By Gordon James Klingenschmitt
Members of the City Council of Tulsa, Okla., voted 7-2 to restore religious liberty, lifting a 20-year ban that had prohibited praying “in Jesus’ name” before council meetings.
When a liberal chaplain who had controlled the rotating schedule for visiting pastors began enforcing the “no Jesus” prayer policy, it blew up in the Tulsa World newspaper. The Rev. Danny Lynchard admitted, “The phrase ‘in Jesus’ name’ made it a non-inclusive prayer,” so religious leaders who did not comply were removed from the rotation.
Never one to shy from controversy, I sounded the alarm by granting my own newspaper interview and vowed to mobilize Tulsa-area pastors to stand up for Jesus and take back their government, even if I had to fly to Oklahoma myself.
At least one Tulsa pastor, Mark Rollins, took up my challenge and appeared personally before the City Council to read the newspaper’s exposure of anti-Jesus discrimination. “I’m upset about this,” Rollins told the councilmembers, “you can’t tell people to stop praying to Jesus. I know dozens of pastors in this town, and they won’t stand for this.”
Rollins then invited me to Tulsa and I stayed in his home. Together we prayed and watched the next council meeting on a local cable television network. Fireworks ensued.
The City Council took 45 minutes to debate the issue, and opened the floor to 10 citizens, including eight liberals who came together, pleading to keep the 20-year-old ban in place.
The Oklahoma Conference for Community and Justice, or OCCJ, held a monopoly for decades, admitting they helped write the original policy that mandated “non-sectarian” prayers. OCCJ Executive Director Nancy Day argued, “When asked to give a prayer in a public setting, you cannot assume everyone is of your faith. … By praying to or through Jesus, that excludes folks in the room who are not Christian.”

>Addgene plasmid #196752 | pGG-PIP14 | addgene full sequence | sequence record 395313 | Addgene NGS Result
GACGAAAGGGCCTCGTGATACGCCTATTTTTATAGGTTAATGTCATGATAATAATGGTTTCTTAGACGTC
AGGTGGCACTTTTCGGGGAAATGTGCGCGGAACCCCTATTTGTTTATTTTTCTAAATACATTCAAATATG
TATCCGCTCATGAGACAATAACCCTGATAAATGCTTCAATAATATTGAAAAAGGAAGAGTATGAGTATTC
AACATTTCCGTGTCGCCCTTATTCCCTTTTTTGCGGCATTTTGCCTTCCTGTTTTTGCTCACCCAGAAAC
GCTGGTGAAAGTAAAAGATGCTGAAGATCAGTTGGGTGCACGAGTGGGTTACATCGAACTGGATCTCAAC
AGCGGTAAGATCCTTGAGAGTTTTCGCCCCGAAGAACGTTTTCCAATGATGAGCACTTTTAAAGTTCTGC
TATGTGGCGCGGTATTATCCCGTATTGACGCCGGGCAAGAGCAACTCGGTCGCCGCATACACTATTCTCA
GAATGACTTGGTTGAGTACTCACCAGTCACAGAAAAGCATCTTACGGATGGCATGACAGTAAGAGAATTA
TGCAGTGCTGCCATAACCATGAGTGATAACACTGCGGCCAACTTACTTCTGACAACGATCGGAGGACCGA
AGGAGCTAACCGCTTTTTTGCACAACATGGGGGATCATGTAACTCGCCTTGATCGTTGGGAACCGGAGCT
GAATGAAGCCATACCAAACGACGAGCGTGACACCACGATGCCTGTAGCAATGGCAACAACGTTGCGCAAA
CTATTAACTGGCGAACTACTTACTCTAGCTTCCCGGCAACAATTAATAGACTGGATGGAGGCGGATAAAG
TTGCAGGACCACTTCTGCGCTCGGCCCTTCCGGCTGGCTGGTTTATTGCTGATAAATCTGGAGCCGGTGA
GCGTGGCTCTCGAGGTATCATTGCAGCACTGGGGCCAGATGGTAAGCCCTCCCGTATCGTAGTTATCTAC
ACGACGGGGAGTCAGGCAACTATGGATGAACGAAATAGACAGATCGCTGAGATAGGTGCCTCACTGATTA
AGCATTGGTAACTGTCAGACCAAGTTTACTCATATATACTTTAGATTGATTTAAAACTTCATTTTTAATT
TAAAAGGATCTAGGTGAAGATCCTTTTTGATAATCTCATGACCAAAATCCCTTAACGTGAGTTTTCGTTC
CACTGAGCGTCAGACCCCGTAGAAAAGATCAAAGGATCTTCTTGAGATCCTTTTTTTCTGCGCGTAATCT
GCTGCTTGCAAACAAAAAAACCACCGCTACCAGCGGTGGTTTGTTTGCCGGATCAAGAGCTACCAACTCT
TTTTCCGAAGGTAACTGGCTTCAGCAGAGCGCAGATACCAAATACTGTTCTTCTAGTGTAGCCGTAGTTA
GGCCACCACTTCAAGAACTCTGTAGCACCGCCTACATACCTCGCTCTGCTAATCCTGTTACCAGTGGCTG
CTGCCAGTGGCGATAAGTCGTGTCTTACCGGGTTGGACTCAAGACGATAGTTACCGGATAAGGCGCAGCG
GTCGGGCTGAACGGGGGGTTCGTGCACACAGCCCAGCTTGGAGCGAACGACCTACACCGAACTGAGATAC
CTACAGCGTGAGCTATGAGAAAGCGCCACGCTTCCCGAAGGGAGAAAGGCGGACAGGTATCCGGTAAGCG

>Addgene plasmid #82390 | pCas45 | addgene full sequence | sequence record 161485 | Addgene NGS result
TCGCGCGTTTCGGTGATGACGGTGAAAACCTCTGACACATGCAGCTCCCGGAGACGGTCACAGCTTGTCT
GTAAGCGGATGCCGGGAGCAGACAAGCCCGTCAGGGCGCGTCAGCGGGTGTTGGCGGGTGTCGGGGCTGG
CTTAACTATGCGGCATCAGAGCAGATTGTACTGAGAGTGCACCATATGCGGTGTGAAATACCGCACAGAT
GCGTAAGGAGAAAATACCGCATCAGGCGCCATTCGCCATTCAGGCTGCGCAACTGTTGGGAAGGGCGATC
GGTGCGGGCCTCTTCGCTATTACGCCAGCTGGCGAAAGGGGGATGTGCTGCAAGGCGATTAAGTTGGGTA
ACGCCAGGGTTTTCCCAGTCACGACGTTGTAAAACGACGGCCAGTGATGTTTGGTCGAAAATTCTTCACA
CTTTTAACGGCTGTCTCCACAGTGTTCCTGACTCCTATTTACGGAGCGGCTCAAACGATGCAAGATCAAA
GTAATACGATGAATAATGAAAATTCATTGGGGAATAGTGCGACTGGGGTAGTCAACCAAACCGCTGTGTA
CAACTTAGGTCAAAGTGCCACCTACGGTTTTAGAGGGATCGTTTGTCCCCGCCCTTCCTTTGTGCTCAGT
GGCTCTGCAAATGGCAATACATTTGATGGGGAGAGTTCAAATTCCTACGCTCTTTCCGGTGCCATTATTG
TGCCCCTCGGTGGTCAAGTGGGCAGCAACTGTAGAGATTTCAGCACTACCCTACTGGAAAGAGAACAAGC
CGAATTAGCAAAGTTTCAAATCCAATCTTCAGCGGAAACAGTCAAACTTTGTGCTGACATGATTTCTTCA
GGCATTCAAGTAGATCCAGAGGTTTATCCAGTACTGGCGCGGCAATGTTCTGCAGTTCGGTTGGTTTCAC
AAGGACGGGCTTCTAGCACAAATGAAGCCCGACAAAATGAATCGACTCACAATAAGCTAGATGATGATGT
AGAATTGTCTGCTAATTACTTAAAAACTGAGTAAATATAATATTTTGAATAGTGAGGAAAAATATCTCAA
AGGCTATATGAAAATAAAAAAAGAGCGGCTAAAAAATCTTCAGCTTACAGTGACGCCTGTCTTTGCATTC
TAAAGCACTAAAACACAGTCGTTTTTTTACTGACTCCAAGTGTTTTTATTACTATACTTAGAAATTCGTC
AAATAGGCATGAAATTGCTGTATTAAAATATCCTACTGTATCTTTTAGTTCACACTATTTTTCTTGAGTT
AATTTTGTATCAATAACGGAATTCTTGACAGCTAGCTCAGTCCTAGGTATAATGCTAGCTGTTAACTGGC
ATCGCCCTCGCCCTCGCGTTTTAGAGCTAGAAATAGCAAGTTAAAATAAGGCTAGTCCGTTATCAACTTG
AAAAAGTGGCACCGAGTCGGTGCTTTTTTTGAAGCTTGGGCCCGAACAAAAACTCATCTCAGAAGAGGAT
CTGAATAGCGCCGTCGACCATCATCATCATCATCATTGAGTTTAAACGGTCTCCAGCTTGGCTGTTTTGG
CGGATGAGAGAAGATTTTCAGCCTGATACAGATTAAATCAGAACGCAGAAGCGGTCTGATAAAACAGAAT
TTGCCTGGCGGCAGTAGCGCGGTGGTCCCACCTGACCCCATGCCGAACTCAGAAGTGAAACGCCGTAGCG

Apparently, she sees no irony in her own exclusion of praying Christians.
But Councilor John Eagleton countered with a brilliant legal defense of freedom, including case-law precedent, concluding, “I firmly believe that sanitized prayers to a generic deity don’t really serve a spiritual purpose, at least not for me.”
Public outcry from Christian citizens apparently won the day when the council voted 7-2 to restore liberty, writing a new policy that permits praying “in Jesus’ name,” a model policy that could be copied by other public bodies:
“The prayer leader may use the specific name of their god within the prayer, so long as it is not used in a manner to proselytize or advance, or to disparage any faith or belief or the particular tenets or beliefs of individual faiths,” the new policy reads.
The Supreme Court ruled in 1991 Lee v. Weisman that governments cannot suggest “non-sectarian” prayer content, nor exclude expression of more sectarian beliefs.
Unfortunately, the Colorado State Legislature has much to learn from Tulsa, since its long-standing ban of “sectarian” prayers apparently only restricts Christians, but allows Hindus.
When Hindu Priest Rajan Zed recently prayed on the floor of the Colorado Senate, he sprinkled water from the Ganges River around the podium, and chanted the “om” syllable, that, according to his belief system, contains the universe.
Colorado Sen. David Schultheis told WND he was shocked by the appearance of the Hindu, since rules ban faith-specific references, such as the words “in Jesus’ name.”
“I think the most troubling thing [is] we have this appearance, and yet the bulk of our population is Christian or say they are Christian, and we are not allowed to mention ‘Jesus’ in any prayer,” he said.
I have e-mailed Sen. Schultheis directly requesting he sponsor me to pray “in Jesus’ name” on the floor of the Colorado Senate.
When I wrote about my experience watching Zed pray a Hindu prayer in the U.S. Senate, and myself being excluded by Sens. Reid and Clinton, I received hateful telephone calls and hateful e-mails from Hindu activists, some calling Jesus the son of the Devil.
So much for their “religious tolerance” of all faiths. When I advocate for their freedom, they demand I be excluded. It’s strange how quickly the “ecumenical” crowd transforms into an “exclusive” club, likely refusing access to Jesus himself and anybody who claims His Name.
Thank God the city of Tulsa has elected officials with common sense.